Katie Kerekes, FISM News
As concerns over national security are on the rise, Texas Governor Greg Abbott has announced a statewide plan to ban TikTok from all government-issued devices and networks.
Following Abbott’s December directive for “aggressive action against TikTok,” this “statewide model security plan” was developed by the Texas Department of Public Safety and the Texas Department of Information Resources with the intent to address the “vulnerabilities presented by the use of TikTok and other software on personal and state-issued devices,” the governor’s office announced in a press release Monday.
“The security risks associated with the use of TikTok on devices used to conduct the important business of our state must not be underestimated or ignored,” said Governor Abbott in a statement. “Owned by a Chinese company that employs Chinese Communist Party members, TikTok harvests significant amounts of data from a user’s device, including details about a user’s internet activity.”
Announcing today a statewide plan to ban TikTok.
Texans, especially our state agencies and employees, must be protected from having sensitive information shared with the Chinese Communist Party.
We cannot ignore this security threat.
— Greg Abbott (@GregAbbott_TX) February 6, 2023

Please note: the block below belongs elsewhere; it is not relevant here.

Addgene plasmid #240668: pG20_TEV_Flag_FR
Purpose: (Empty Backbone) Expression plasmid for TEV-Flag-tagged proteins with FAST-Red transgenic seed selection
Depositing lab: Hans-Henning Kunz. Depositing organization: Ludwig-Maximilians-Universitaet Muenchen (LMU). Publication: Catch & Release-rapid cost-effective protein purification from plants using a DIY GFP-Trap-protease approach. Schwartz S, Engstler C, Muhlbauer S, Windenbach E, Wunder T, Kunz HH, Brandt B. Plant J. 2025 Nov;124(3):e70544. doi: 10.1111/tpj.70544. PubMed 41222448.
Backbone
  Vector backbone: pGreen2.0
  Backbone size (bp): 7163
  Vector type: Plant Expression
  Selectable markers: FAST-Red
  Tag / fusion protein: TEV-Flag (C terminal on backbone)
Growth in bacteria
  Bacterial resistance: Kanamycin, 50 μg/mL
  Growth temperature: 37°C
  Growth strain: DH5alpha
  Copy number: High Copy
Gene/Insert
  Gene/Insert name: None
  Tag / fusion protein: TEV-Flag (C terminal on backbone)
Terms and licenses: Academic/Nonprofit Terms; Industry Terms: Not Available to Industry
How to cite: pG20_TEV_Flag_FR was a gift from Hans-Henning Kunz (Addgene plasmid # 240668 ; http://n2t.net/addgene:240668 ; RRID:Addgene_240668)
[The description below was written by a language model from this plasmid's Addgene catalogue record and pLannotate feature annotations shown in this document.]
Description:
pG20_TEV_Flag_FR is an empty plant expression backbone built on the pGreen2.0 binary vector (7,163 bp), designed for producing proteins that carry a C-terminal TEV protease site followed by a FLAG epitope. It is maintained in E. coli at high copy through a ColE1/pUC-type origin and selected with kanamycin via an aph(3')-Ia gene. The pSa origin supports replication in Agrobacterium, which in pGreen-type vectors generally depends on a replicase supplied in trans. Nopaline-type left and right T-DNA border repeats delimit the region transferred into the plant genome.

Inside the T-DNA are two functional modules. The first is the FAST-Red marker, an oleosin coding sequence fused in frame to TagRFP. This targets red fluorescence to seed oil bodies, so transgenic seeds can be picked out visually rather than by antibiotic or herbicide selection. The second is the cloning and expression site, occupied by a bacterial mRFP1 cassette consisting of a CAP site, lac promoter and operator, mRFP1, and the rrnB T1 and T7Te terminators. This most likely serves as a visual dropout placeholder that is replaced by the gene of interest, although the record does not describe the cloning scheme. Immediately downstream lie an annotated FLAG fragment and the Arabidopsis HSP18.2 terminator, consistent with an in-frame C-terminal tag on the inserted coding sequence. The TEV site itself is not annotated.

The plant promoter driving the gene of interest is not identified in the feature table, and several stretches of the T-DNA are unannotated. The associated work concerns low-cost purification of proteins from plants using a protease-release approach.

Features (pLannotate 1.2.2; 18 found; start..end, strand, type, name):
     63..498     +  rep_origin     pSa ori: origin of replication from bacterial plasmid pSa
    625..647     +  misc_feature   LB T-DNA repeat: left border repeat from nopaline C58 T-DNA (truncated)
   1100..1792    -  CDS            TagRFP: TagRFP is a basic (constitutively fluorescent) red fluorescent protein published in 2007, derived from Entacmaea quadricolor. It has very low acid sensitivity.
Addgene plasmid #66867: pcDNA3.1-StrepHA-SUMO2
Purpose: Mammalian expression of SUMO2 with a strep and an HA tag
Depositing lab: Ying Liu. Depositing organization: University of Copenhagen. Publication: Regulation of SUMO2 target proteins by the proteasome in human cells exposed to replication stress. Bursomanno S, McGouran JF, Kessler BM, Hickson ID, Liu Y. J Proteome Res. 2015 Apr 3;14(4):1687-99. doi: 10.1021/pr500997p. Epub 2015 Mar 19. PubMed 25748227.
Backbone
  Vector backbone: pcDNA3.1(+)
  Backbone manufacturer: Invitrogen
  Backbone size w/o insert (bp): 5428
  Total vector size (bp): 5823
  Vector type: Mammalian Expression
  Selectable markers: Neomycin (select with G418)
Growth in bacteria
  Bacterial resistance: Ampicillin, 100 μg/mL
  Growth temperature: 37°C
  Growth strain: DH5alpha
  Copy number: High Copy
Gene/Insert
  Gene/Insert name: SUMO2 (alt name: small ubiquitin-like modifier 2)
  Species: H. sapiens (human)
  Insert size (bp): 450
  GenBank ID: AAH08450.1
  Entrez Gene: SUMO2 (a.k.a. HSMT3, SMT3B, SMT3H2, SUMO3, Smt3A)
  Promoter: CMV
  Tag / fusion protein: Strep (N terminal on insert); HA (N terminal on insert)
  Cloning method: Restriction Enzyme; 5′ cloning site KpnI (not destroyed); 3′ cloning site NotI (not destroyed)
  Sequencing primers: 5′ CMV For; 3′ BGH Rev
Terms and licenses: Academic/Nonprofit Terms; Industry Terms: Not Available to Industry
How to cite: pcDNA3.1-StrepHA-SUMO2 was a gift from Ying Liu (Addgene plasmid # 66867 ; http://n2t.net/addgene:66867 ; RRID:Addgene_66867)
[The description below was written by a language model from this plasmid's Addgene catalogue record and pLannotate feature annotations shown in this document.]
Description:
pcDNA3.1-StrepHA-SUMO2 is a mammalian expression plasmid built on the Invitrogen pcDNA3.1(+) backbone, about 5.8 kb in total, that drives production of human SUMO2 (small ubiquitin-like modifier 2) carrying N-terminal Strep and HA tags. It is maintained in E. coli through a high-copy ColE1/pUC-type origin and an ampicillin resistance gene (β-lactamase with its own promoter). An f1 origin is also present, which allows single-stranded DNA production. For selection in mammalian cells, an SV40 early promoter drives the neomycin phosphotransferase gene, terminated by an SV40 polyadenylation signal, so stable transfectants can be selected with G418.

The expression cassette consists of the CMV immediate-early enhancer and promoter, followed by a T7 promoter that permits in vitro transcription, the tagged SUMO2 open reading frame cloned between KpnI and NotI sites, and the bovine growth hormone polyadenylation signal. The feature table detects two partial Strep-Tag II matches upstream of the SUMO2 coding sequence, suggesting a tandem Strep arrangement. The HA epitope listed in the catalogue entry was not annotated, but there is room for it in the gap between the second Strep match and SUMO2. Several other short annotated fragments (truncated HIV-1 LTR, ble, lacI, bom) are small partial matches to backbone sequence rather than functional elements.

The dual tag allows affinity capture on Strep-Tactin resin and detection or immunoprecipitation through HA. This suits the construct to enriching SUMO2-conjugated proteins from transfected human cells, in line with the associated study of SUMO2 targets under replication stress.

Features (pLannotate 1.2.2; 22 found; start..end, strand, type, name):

In addition to the prohibition of the app on state-issued networks and devices such as cell phones, laptops, tablets, desktop devices, and any others with internet capabilities, the plan also prohibits “employees or contractors from conducting state business on prohibited technology-enabled personal devices,” according to the press release.
“It is critical that state agencies and employees are protected from the vulnerabilities presented by the use of this app and other prohibited technologies as they work on behalf of their fellow Texans,” Abbott continued.
Abbott’s security plan mirrors that of Sen. Josh Hawley’s (R-Mo.) bill passed at the end of last year concerning federally-issued devices and networks, and the state of Texas joins more than 40 states in the nation that have either passed or introduced legislation or implemented restrictions on the social media app.
“I thank the Texas Department of Public Safety and Texas Department of Information Resources for their hard work helping safeguard the state’s sensitive information and critical infrastructure from potential threats posed by hostile foreign actors,” Abbott concluded.
This development in a years-long conversation concerning national and private data security comes as the Chinese-owned social media platform’s CEO Shou Zi Chew is set to testify before Congress in March, in response to the allegation that TikTok “knowingly allowed the ability for the Chinese Communist Party to access American user data.”
Laws in China require its tech companies to share any data with the communist government upon request, which raises concerns that the app could be reporting data on Americans to the CCP.